It’s Sunday morning, and while you and your hangover are flirting with death, you make the mistake of checking your email. Much to your dismay, you find a snarky note from your risk management chair informing you you’ve been called to standards. Your heart sinks, and you replay your actions from the weekend wondering what you could have possibly done this time. More importantly, you think of how you can deny it. As someone who’s been sent to standards tons of times, without ever being sentenced to (dun dun dun) acting as a sober sister for the night, I think I can help you get out of trouble. It works every time. Trust me.
1. Clean up your social media. Delete drunken tweets and sloppy Instagram photos. They can’t prove anything if they don’t have the evidence.
2. Act like you don’t know why you are there. You’ll walk into the room and face a group of sisters you’d normally greet with hugs and laughter. Instead, you need to be timid and shy instead of your usual outgoing, bubbly self. Once seated, they will ask you the big question: “Do you know why you are here?” I don’t know why they even ask this question, or more relevantly, why anyone would answer it honestly. Of course I know why I’m here, but I’m not going to tell you that. Get quiet, act scared, and calmly answer, “No. I’m actually not quite sure.”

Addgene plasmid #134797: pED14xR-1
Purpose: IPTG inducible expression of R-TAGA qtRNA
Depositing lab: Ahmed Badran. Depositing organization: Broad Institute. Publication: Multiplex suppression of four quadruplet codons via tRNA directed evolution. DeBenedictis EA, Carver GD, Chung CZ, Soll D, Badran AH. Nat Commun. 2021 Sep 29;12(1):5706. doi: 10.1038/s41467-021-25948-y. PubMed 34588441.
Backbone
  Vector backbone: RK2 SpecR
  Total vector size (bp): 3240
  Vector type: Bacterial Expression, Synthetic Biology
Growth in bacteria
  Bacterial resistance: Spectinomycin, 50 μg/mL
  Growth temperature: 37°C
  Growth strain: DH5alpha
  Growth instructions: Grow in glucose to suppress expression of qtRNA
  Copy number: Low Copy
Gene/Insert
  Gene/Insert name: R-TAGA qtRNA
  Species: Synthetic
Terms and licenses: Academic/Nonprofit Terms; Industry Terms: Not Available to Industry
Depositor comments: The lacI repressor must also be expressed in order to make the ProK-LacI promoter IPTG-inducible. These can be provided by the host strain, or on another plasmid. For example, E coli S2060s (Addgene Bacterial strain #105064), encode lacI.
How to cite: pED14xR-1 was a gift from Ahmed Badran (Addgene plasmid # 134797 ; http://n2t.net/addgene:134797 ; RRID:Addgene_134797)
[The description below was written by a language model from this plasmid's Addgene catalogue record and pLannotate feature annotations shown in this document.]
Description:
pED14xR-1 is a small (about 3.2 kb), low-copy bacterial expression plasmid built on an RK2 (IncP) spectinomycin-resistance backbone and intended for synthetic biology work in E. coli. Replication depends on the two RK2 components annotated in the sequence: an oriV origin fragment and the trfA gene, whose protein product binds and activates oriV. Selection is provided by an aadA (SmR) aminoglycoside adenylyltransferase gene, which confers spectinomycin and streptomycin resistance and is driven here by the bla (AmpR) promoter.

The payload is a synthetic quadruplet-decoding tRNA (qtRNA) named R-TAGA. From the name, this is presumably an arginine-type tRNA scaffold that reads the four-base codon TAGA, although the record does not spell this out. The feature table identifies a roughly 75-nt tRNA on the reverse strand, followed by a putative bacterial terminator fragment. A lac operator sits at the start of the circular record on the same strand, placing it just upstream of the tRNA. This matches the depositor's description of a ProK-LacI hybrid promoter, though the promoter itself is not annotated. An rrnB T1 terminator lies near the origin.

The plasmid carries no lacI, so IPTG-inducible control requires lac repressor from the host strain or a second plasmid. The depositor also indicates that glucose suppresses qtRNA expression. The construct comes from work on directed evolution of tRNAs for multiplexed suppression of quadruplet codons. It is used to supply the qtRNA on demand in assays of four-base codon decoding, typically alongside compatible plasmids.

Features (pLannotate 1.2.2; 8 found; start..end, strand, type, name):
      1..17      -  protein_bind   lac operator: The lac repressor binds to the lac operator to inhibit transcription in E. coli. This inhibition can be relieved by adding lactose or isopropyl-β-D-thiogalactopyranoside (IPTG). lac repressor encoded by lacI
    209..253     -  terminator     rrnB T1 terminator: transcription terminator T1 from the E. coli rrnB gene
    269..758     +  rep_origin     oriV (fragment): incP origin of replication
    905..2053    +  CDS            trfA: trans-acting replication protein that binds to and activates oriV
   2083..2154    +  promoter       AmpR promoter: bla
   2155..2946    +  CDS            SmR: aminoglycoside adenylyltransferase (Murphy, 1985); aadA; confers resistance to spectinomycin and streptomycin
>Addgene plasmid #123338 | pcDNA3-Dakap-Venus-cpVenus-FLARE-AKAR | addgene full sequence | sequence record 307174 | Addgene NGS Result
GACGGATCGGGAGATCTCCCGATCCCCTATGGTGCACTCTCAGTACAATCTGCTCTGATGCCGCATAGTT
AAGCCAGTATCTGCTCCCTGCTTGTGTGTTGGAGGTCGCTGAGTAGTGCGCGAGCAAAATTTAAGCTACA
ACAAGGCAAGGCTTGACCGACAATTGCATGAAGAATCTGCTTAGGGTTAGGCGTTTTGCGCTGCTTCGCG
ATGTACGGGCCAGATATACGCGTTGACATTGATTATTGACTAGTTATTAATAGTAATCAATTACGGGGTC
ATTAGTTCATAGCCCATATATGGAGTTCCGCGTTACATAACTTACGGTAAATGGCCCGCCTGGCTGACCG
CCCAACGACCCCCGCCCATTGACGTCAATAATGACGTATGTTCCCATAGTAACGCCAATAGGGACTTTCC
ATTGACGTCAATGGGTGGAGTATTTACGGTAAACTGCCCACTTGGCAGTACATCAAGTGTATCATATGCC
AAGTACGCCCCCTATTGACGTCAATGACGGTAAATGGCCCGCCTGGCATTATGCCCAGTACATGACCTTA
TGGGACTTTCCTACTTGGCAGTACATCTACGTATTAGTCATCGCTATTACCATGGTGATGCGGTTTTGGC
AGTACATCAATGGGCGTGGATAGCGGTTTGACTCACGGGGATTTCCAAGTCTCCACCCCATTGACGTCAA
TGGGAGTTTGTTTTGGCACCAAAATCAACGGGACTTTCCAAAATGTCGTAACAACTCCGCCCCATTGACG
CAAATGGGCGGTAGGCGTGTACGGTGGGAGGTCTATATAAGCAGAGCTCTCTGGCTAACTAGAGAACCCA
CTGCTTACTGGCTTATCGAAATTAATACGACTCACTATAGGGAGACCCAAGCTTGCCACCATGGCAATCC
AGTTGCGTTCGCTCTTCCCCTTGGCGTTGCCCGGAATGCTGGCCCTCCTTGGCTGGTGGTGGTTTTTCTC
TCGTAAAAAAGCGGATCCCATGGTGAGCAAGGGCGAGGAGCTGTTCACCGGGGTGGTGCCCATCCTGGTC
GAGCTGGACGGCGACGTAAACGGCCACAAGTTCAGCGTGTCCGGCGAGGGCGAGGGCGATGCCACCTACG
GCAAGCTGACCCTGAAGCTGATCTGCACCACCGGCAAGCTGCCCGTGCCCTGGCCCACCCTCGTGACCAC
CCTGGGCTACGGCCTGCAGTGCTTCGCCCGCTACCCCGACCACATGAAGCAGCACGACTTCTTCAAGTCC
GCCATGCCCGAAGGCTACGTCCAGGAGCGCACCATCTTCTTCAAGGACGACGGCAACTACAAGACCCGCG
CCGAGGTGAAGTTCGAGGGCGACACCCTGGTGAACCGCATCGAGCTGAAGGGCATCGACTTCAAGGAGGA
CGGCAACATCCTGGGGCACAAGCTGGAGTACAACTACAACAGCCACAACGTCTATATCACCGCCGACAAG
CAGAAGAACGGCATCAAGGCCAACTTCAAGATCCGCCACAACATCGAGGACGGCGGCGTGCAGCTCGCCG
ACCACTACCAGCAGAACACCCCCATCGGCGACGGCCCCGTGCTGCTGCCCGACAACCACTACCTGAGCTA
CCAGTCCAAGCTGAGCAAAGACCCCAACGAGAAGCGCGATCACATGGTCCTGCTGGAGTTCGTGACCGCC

3. Nod your head and make it look like you’re listening. This is the hard one. The majority of the time, you’re hungover from the night before and all you want to do is vomit. Keep it together–you’re almost done. Smile and nod. Remember that body language is everything.
4. Cry! Tears work magic. Do whatever it takes to cry. Trust me on this one–it melts their hearts.
5. Thank them for their time and for hearing you out. Showing appreciation for their hard work will earn you bonus points.
6. Always try to have an excuse or an alibi. These work wonders. If you have a sister who can vouch for your actions, you are home free. Just make sure you both have your stories straight first.
7. Be proud of yourself. I’m not saying you should try to be sent to standards, but don’t beat yourself up over it if it happens. Being sent to standards isn’t the end of the world, so just be yourself, have fun, and make sure there is no proof of your actions on the Internet.